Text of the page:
Rust 2018 - Growing in elegance and responsibility

First; I have the utmost respect for the fact that I'm mostly sitting here wishing, while other people do the actual work. But since you asked...

I tend to think of Rust as a language in its teens. We're no longer that child which breaks people's code every other week (like before 1.0), but the language has not really stabilized either. We have many heavy things in flight: GAT, impl Trait, specialisation, NLL, procedural macros, and so on.

And part of growing is learning to say "no". Saying "no" is difficult, because a lot of people might have worked with thinking and evaluating an RFC, believing in it. It's easy to go for the easiest solution that solves a specific problem, without thoroughly consider if there is a more elegant solution that solves a whole class of problems. Even tougher is saying "no" and offering no solution at all (because there is no solution which doesn't also come with heavy drawbacks).

Elegance in this context means to solve as many problems as possible with as few primitives as possible. An example of the opposite is the allocator: we want alloc_system to depend on alloc rather than the other way around. The quick, pragmatic solution was to add an unstable feature and some new meta items, whereas a more elegant solution would also have helped the log crate, which essentially suffers from same type of issue.

Another cause for concern is all special stuff that std can do, which other crates can't. We should stick all language items and intrinsics in something even smaller than libcore: maybe core::ops for all operators, core::types for primitive built-in types, and core::ptr for a few basic built-in functions such as memcpy. That's all for a minimal and elegant core, and we should stabilize that interface, so that if someone wants to make a different std for some reason, or make another Rust compiler, they won't have to chase a moving target.

A good tool can be used in the ways the designer expected, but a great tool can be used also in ways that the designer did not expect. Elegance helps with that too.

Judging some of the big in-flight RFCs from an elegance perspective, here's a quick gut feeling from a layman and as such, should be taken with a grain of salt:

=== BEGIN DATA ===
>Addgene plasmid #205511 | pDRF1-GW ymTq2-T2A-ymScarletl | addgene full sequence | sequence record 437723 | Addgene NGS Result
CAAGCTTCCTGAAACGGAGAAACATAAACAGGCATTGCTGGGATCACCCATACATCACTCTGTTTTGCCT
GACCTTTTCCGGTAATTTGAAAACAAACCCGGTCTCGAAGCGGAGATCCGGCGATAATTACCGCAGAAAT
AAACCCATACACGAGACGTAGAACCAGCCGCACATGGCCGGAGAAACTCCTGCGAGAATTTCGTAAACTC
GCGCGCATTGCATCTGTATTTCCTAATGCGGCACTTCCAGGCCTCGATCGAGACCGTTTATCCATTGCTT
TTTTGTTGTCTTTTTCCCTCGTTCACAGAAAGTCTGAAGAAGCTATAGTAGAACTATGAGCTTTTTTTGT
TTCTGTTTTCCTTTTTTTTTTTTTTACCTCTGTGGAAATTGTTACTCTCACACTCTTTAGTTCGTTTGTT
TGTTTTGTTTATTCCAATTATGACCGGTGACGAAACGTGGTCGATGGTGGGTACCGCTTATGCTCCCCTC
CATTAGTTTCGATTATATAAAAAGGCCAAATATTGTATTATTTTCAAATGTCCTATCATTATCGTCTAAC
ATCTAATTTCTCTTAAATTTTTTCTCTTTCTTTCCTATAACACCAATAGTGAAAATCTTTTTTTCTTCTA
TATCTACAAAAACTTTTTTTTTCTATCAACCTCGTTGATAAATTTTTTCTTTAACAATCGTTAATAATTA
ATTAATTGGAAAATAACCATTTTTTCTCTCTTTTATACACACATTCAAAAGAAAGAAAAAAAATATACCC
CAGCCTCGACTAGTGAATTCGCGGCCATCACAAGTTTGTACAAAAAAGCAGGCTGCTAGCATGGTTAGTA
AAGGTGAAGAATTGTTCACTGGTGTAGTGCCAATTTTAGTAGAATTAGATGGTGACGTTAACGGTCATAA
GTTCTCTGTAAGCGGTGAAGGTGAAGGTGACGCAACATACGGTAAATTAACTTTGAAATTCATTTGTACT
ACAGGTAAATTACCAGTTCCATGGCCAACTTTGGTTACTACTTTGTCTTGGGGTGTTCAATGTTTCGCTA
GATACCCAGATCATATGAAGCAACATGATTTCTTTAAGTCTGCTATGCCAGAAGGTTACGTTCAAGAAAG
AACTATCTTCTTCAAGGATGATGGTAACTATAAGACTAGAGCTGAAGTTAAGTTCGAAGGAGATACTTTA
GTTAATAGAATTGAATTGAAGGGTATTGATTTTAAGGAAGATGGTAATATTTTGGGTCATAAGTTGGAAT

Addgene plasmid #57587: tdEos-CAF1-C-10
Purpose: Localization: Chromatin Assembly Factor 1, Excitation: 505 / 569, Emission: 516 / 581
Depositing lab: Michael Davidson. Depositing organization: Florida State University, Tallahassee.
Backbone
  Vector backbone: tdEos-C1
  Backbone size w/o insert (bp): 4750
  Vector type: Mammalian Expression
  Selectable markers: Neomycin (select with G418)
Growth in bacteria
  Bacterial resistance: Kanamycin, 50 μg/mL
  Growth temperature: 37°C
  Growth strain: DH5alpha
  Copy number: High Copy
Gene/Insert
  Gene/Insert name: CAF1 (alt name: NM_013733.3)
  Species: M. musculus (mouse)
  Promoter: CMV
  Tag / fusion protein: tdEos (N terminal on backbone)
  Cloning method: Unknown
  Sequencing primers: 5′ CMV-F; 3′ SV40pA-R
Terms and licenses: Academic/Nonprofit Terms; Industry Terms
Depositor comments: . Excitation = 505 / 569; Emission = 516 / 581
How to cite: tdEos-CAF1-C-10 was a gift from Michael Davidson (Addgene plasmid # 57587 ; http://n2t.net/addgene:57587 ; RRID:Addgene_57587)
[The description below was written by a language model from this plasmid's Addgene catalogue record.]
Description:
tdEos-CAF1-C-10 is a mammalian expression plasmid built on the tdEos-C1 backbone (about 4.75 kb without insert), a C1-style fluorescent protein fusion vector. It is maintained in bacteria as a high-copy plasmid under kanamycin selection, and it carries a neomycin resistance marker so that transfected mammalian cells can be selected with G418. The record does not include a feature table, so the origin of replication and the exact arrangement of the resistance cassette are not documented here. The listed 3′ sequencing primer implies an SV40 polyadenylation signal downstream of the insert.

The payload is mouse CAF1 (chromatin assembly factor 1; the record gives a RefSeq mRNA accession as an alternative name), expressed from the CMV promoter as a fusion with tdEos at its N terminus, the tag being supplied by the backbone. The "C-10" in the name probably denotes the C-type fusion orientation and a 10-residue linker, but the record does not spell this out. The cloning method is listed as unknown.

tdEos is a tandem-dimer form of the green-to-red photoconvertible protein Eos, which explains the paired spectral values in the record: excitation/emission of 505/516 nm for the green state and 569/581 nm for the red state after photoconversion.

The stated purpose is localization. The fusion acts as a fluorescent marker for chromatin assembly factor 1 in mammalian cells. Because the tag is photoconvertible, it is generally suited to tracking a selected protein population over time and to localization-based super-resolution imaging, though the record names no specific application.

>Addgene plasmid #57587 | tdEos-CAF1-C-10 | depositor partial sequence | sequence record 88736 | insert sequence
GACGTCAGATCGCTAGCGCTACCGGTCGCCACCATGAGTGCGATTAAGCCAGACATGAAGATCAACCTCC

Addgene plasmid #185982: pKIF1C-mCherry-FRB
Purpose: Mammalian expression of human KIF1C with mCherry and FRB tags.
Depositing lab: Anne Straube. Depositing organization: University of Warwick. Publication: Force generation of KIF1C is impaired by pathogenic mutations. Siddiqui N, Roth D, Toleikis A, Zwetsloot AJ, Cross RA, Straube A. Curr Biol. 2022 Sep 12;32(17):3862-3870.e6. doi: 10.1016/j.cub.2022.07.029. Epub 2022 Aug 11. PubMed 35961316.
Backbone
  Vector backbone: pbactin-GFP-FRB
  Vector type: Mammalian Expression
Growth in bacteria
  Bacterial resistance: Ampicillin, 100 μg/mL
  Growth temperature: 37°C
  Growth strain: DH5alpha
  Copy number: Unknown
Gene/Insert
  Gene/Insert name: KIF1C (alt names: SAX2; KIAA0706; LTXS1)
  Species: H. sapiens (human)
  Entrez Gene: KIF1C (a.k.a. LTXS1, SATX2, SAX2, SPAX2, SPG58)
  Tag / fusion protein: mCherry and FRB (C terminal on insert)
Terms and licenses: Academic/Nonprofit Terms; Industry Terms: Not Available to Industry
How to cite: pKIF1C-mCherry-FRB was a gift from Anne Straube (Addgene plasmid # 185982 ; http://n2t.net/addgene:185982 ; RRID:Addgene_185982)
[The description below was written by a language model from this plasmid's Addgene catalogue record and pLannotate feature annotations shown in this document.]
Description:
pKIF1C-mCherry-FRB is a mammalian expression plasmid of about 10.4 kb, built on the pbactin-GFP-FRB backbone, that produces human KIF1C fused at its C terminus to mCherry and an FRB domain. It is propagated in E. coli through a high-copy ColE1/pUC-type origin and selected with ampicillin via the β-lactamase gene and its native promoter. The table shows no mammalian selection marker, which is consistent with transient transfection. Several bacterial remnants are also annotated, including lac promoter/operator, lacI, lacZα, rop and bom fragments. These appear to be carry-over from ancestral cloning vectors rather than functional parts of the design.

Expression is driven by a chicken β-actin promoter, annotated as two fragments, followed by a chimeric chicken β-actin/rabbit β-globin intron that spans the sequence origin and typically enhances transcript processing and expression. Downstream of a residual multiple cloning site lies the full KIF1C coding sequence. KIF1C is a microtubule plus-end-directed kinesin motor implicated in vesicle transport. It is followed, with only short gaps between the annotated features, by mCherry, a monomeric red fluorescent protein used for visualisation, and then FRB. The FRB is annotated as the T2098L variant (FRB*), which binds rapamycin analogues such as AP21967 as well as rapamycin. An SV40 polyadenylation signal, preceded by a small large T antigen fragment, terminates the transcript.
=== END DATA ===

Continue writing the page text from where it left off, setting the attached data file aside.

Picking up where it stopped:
• impl Trait - is a no. Because the same functionality is available today using newtypes. Let's make some good macros that can help with making newtypes instead. (Edit: Except for returning closures - but then let's solve the problem of not being able to name a closure instead.)
  • NLL - doesn't change the language much in a way that makes the language bigger, so is likely a good thing.
  • specialization - from my understanding, this can make it significantly harder to understand what code is actually running. The "default" syntax does not feel natural enough. The rules for what you can and can't do with it seem a bit mind boggling. I'd err on the side of "no" here.
  • GAT - Yes! This allows us to express a lot of safe patterns that we can't express today. The syntax fits really well into the language. I hope it lands in 2018!
  • Procedural macros - I guess this is a must, to solve all the other things where I hope we decide not to implement a language feature.

Rust is already a big language. We have traits, closures, generics, enums, patterns, modules, lifetimes, meta attributes, coercions, safe/unsafe, macros, and much more. When you program Rust daily, these often come natural, but for a beginner, it's a lot to take in. So when considering a new addition to the language - may it be some syntactic sugar or a bigger language feature - my gut feeling is that we seem to be erring on the side of pragmatism, bolting things on top of the language rather than fitting it in the most elegant way, or even saying "no". (The "catch" sugar is an example where the increased language size is a bigger drawback than the advantages it can possibly deliver.)

Edit: I forgot to add, that growing up also means removing the dust in some corners of the language. E g:

  • There are still corner cases where the compiler generates unsound code. Closing them is mostly a matter of priority - somebody needs to do it even if working on new features is more fun.
  • We need to decide what to do with Send and Sync. If I'm using a crate, how do I know which types implement Send and Sync, and if the crate author plans to have it stay that way?

Finally, a friend of mine were thinking of starting to use Rust at work and asked me if code written in Rust today would still work in 10 years. If not, he was sceptical to adopt Rust at work. I didn't really know what to answer: even if the Rust code written today would compile 10 years from now, it might very well be that the ecosystem around it has changed so much, that even the tiniest maintenance will lead to massive amounts of code having to be rewritten just to update a few dependencies. That's probably okay for a language in its teens, as long as we're aware of where we are.